Saturday, January 31, 2009
VLANs are a feature of ethernet switches which makes them act like multiple "virtual switches". Each VLAN is a separate broadcast domain and could be configured with a separate subnet. That way could could have separate subnets for separate purposes (IT, accounting, network management) on one physical switch. This saves money and cabling while decreasing complexity.
Spanning tree is a protocol which allows you to build redundant loops out of ethernet switches without suffering a bandwidth outage due to looping ethernet frames. Spanning tree blocks ports in your switch mesh to change a topology of loops into a non-looping tree. Then if you suffer a link outage, spanning tree will reconverge in a new fully operational tree. This reconvergence make take significant time (30-50 seconds) with the old spanning tree protocol.
More modern improvements to the spanning tree protocol, including RSTP (rapid spanning tree) and MST (multiple spanning tree) will be covered in a later episode.
Saturday, January 24, 2009
So far we've talked about how IPv4 encodes data into a packet, and how routers learn which direction to forward those IPv4 packets based on the destination IP address and the route table.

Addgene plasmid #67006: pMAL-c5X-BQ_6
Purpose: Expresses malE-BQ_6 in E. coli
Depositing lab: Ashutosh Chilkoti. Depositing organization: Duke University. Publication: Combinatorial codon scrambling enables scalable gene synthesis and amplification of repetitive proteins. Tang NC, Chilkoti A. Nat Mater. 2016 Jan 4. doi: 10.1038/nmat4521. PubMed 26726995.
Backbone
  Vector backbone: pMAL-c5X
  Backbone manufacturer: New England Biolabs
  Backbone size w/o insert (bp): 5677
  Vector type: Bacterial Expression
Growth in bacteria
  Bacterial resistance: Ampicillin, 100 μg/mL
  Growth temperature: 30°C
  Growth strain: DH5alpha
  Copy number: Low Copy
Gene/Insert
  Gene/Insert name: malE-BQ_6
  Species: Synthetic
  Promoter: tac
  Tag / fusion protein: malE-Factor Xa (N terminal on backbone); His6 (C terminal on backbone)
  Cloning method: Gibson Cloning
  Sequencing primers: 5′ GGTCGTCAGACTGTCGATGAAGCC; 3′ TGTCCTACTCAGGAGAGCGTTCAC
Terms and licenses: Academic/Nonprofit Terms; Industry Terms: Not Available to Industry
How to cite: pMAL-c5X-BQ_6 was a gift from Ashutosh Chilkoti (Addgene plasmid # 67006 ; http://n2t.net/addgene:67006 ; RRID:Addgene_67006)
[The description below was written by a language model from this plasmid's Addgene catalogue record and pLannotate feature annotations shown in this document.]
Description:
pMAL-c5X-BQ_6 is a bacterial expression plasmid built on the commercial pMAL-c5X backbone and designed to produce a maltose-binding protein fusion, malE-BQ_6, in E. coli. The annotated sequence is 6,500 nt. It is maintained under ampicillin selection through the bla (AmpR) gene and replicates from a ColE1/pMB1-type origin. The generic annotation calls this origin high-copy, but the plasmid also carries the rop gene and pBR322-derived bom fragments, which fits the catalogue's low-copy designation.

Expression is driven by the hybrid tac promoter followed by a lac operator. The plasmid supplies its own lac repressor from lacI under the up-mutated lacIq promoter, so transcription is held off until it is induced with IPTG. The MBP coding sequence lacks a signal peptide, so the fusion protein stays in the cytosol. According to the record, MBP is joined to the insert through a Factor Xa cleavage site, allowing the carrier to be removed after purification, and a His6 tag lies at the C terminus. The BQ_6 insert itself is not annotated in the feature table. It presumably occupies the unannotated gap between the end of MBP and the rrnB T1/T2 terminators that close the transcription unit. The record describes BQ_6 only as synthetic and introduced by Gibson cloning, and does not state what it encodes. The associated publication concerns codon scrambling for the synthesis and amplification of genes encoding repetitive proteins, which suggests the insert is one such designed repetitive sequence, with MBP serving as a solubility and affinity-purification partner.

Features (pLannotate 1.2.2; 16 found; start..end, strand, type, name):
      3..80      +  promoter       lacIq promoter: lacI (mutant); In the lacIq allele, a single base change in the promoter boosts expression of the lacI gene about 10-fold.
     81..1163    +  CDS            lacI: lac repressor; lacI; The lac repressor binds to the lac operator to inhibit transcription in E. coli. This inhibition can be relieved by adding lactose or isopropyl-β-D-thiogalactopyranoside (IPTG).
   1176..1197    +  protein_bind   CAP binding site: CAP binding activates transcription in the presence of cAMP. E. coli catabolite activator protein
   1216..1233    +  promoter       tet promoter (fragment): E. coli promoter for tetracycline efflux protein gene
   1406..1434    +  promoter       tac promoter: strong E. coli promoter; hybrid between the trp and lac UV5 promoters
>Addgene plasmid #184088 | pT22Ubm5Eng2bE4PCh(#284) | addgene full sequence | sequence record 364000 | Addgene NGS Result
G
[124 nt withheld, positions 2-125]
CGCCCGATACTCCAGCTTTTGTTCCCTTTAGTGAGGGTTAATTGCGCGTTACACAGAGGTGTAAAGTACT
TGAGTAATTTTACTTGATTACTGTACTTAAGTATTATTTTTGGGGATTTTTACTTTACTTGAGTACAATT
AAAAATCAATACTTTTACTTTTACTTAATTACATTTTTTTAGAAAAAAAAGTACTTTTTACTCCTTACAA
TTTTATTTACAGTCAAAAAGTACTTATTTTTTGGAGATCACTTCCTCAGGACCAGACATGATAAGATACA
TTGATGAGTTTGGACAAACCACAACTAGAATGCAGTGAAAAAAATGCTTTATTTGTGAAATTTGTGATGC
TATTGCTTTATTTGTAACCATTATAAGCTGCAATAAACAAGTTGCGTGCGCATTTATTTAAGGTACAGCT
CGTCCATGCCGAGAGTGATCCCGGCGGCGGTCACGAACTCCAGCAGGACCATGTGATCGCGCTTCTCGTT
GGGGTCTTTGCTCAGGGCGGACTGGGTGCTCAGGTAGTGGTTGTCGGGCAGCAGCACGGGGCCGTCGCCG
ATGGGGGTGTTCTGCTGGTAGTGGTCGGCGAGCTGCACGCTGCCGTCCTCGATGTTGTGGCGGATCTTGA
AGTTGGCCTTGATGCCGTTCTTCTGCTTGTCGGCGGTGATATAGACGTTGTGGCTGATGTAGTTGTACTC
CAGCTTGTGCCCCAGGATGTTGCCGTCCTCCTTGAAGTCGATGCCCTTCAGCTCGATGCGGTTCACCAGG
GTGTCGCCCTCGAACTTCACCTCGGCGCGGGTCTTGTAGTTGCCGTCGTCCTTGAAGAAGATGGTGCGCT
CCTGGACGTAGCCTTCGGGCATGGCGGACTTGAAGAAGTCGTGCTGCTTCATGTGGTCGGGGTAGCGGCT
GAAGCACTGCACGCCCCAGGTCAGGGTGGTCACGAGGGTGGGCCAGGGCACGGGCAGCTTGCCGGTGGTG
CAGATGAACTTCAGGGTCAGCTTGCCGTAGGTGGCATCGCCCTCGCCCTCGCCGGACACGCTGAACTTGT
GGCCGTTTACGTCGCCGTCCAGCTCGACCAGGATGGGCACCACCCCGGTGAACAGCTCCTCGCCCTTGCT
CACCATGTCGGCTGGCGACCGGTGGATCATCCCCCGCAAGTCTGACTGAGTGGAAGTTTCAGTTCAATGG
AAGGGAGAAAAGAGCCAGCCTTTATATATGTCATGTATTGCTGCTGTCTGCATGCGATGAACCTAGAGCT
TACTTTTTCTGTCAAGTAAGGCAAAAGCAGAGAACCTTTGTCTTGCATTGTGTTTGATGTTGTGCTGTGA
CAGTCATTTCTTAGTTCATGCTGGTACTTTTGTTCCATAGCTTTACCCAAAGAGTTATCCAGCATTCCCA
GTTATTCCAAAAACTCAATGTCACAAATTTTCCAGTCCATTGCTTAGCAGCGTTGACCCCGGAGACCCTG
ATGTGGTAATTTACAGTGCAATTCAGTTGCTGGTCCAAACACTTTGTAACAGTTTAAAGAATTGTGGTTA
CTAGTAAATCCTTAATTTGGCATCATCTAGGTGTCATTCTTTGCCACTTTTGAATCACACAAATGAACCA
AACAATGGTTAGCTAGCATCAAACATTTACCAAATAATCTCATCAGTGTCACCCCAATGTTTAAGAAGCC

But in the end, routers and hosts need to encode the IPv4 packet onto a physical medium. Examples of physical mediums include fiber, twisted pair, coax, radio waves, lasers, and microwaves. Each encoding rate and medium requires a specification or protocol definition.
Ethernet is a family of similar encoding specifications which is dominant on the Internet today. Ethernet uses a 48-bit address known as a MAC address or hardware address. There are ethernet specifications for speeds ranging from 10 megabit to 10 gigabit and for various copper and fiber physical media.
Using ethernet requires the ability to map an IPv4 address into a MAC address. That is accomplished using the address resolution protocol (ARP).
In this episode, we introduce the ethernet frame format, ethernet address, and how ARP works.